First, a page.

Getting an education was never something that was optional to me. Growing up, my parents instilled its importance, but never let me forget that it was mandated. I wouldn’t say that I loved school, but I didn’t hate it. To me it was pointless to hate something that I knew I had to do. But in all my years of growing up, you could have never told me that I wanted to be an educator. Like many kids growing up I wanted to do things with medicine, sports, or law, but it wasn’t until after college that I realized I was meant to work in education.
Upon graduating from USC in 2011, and realizing there were virtually no jobs in the field I wanted, I had to make a decision. I took the CBEST, and began working as a substitute teacher with Compton Unified School District in 2011. I had no idea what to expect, but I was immediately thrown into the mayhem of facilitating long-term in an urban classroom at Cesar Chavez Continuation High School. I didn’t even have a teaching style yet, and to be honest I was a little intimidated. Not too long ago, I was sitting where these students were, so how would I be able to get them to not only listen, but respect me? Did I have what it took to command a classroom of 16-18 year old students, which many of whom were on probation, and teach a lesson where students would actually learn? I’ve always had a strong and commanding presence, but dealing with this caliber of students what a completely different ballgame.
My first teaching assignment led to my light bulb moment—I’m supposed to be an educator. The stories I shared with my students, the lessons we learned together, the tears we cried on each others shoulders—those moments made me realize what I’m supposed to do with my life. I developed a teaching style that is firm, engaging, and relatable to students.
I learned a lot about the areas I need to improve upon as a communicator and leader amongst urban youth. Prior to this, I had not considered the power that negative and positive reinforcements within the classroom affected the lives of students outside of the classroom. I’ve learned that my demeanor of being relatable and easy-going with students has sometimes hindered my responsibility of ensuring that they take the lessons I give seriously. I’m currently taking use of the professional development that the school site offers and learning from other teachers on how to navigate the fine line between “friendship” and the responsibility of ensuring they are meeting the requirements as a well-rounded student.
I’ve had dreams of doing many things, but being an educator is what I feel I should do and need to do. The community that I serve is in need of people like me who are passionate about creating positive home and educational environments. Having spent time in the classroom at all 3 levels of the K-12 system, I’ve been able to gain valuable insight on what challenges students are facing in the classroom, and I know that my passion and experience will continue to be an asset as I work with students.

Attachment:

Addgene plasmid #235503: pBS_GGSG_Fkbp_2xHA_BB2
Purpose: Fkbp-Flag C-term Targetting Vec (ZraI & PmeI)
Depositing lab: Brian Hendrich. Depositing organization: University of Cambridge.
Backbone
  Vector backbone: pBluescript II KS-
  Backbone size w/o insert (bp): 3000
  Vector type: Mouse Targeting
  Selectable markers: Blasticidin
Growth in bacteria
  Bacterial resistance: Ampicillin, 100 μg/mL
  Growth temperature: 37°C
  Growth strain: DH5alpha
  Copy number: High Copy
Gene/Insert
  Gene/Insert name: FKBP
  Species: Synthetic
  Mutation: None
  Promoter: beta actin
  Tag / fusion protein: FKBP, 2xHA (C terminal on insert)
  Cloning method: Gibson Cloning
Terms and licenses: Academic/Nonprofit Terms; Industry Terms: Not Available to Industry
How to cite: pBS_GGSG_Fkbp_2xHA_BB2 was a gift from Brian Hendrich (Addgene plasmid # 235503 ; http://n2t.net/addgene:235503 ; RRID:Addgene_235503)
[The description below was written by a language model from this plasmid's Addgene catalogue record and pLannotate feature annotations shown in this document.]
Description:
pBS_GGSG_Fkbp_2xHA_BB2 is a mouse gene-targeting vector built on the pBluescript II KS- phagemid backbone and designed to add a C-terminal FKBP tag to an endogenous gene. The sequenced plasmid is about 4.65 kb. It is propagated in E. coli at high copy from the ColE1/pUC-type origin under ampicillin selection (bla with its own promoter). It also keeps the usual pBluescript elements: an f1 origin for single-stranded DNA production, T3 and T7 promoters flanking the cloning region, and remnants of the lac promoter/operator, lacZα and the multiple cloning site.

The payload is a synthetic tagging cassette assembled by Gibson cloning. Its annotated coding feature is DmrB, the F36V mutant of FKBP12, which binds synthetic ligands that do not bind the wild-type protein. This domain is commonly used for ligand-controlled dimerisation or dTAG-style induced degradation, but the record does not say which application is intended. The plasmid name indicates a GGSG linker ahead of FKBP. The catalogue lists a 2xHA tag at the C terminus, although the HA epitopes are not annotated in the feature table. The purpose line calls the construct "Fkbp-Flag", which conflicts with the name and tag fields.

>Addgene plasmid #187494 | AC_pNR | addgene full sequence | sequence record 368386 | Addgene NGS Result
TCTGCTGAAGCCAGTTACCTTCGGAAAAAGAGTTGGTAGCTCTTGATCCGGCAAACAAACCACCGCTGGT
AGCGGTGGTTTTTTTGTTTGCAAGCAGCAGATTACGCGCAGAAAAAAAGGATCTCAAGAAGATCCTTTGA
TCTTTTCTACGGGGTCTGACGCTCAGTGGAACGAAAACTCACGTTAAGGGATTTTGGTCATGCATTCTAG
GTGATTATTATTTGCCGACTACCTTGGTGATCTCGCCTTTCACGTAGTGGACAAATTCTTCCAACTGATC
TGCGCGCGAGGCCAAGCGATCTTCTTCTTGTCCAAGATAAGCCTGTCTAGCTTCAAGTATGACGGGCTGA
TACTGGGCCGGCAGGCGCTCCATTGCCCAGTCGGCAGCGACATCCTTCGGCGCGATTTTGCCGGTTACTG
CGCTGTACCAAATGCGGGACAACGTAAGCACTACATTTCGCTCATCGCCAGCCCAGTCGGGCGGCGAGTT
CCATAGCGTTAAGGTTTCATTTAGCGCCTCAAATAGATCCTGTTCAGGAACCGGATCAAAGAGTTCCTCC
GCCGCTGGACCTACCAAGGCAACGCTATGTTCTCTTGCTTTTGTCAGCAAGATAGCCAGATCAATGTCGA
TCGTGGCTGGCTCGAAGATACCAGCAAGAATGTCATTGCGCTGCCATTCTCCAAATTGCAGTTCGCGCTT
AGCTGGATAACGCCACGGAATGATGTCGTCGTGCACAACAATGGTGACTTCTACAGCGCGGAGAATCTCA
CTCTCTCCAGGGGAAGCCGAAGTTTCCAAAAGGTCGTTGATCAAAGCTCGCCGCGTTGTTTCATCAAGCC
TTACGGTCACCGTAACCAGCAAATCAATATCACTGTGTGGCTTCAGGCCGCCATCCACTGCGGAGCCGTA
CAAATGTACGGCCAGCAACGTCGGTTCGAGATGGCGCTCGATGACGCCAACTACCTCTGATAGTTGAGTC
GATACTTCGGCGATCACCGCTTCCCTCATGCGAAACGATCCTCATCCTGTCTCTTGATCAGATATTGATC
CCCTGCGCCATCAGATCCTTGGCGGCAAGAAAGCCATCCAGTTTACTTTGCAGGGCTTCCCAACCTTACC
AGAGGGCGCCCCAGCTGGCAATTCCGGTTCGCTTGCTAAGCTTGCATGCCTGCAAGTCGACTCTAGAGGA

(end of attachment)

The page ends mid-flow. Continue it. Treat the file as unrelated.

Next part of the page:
I am currently pursuing my Master's in Social Entrepreneurship at Pepperdine University. Upon graduating I plan to pursue a doctorate in Educational Leadership with a concentration in Social Justice.
Education & Certification
Undergraduate Degree: University of Southern California - Bachelors, American Studies and Ethnicity
Graduate Degree: Pepperdine University - Current Grad Student, Social Entrepreneurship and Change
Politics, mixed martial arts, basketball, football, reading, traveling
College Level American History
High School Level American History
Middle School Writing
Study Skills and Organization
Q & A
What is your teaching philosophy?
Learning isn't a privilege, it's a right.
What might you do in a typical first session with a student?
I would open with an icebreaker, learn about their academic plans, and set goals with them for their tutoring sessions.
How can you help a student become an independent learner?
By encouraging them to take ownership of their learning.
How would you help a student get excited/engaged with a subject that they are struggling in?
Encourage them each time they get an answer correct. The boost in confidence will, over time, lead to excitement over mastering the subject.
What techniques would you use to be sure that a student understands the material?
I use the "I do, we do, you do" method to ensure the student has plenty of examples and opportunities to see how the the work should be done.
How do you build a student's confidence in a subject?
By encouraging them to try again, and by providing praise when they improve upon an area where they previously struggled.
How do you evaluate a student's needs?
By paying attention to where they struggle, and tailoring the sessions to address those needs.
What types of materials do you typically use during a tutoring session?
Computer, example handouts, pen/pencil, calculators, paper, and an agenda.
If a student has difficulty learning a skill or concept, what would you do?
Continue helping them in that concept by exploring an alternative method.
How do you help students who are struggling with reading comprehension?
I would incorporate note taking strategies along with repetitive speech tactics.
What strategies have you found to be most successful when you start to work with a student?
I've found that asking students about their successes and areas of struggles allows me to get a sense for the type of student they are and how my experiences can help them.
How do you adapt your tutoring to the student's needs?
I pay close attention to areas where students are struggling and incorporate strategies to address them in future sessions. I believe adapting to a student's need is more important in the long run versus solely finishing an assignment.
How would you help a student stay motivated?
By revisiting the goals they set for themselves in the first session and showing them how much they've accomplished.